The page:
One of the first pieces of writing advice I ever read was, “Write what you know.” I used to think I knew what that meant. I mean, if I read Science Fiction and Fantasy, then I clearly know those genres and should write in them, shouldn’t I?
So, the first novel I ever finished was a Fantasy novel. It turned out pretty good (in fact, it will be coming out in August this year), but it was a real slog to write. Was I missing something?
The second novel was much better, partially because I knew I could write a book at that point. But it was also a story I had thought about for years, roughly based on comic books (which I had also been reading for decades) with a character doing many of things I had long dreamed about. Talk about knowing the subject matter!
It was also a book I poured a lot of myself and my experiences into. Looking back on it, I think the inclusion of my own thoughts, feelings and experiences into the character more closely fits the whole “write what you know” advice.
What Do I Know, Really?
That was an issue for me growing up. I wanted to write but I didn’t think I had anything worth writing about. After all, who really cares what the life of a kid growing up on a farm miles/kilometers from the nearest neighbour is like?
It turns out, that growing up without close friends gave me experience in something that we all seem to share at one time or another. Loneliness. That one emotion gives me ties to my readers. It also turns out that every one of us has unique experiences that others are interested in learning about. We are a curious species and better understanding our fellow humans is an intellectual draw for many.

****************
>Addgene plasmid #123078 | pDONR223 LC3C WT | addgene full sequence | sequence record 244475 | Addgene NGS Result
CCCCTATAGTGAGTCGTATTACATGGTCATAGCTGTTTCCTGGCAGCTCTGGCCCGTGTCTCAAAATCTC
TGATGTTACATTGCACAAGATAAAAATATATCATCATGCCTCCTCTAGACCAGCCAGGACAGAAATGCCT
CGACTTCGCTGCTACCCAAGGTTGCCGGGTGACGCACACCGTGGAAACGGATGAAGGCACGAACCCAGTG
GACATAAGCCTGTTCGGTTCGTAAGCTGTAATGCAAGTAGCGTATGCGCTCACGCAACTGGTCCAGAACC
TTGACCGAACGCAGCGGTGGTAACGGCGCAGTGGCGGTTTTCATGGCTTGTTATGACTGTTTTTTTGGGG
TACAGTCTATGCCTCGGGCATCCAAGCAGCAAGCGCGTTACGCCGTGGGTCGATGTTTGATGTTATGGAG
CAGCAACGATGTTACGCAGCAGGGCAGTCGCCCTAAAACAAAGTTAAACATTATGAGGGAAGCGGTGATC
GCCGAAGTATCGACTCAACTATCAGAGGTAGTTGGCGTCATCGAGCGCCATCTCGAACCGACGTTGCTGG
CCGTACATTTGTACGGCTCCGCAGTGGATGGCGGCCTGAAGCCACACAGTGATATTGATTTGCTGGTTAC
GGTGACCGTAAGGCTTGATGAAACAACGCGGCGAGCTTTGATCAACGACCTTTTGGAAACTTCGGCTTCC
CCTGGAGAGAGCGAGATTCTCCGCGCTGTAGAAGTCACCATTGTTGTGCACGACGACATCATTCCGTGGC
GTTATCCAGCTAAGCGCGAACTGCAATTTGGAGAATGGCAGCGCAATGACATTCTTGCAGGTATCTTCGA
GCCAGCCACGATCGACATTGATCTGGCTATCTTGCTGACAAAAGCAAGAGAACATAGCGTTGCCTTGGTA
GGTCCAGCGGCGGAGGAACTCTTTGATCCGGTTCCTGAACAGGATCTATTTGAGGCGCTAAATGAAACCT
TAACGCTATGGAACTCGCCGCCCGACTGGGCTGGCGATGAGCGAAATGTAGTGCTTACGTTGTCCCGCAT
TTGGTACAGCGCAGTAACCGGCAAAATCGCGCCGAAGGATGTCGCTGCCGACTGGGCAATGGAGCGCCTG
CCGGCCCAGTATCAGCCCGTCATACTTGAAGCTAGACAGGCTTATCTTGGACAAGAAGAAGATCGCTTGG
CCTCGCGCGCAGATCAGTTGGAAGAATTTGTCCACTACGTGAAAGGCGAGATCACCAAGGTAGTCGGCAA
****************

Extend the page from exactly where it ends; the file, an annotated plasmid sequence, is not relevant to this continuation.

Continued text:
So, I could have written about what was unique in my life (how many of you have ever helped a mare give birth or seen a cesarean section performed on a cow?) and used our shared feelings to involve the readers. The fact that I was young didn’t matter.
How Can I Use My Experiences?
That is actually the easy and, to be honest, fun/therapeutic/emotional part of being a writer. When you put you own experiences on the page, you have the chance to relive them in your own memories. Draw from those memories to enrich the story and make your characters multi-dimensional.
There are times that injection of personal experience will make the writing hard. I have at least one story in me that I will eventually write that involve some of the negative things that have happened to my family. That’s okay. Remember the therapeutic part of writing I mentioned? That could be important to you.
Since coming to better understand the wisdom around “writing what you know”, I now realize I can write in any genre. People are people, after all, and emotions can be common between genres. You just have to place yourself in the story to better understand how the characters might react in situations.
Then you have a story that is interesting that has emotional resonance with your readers.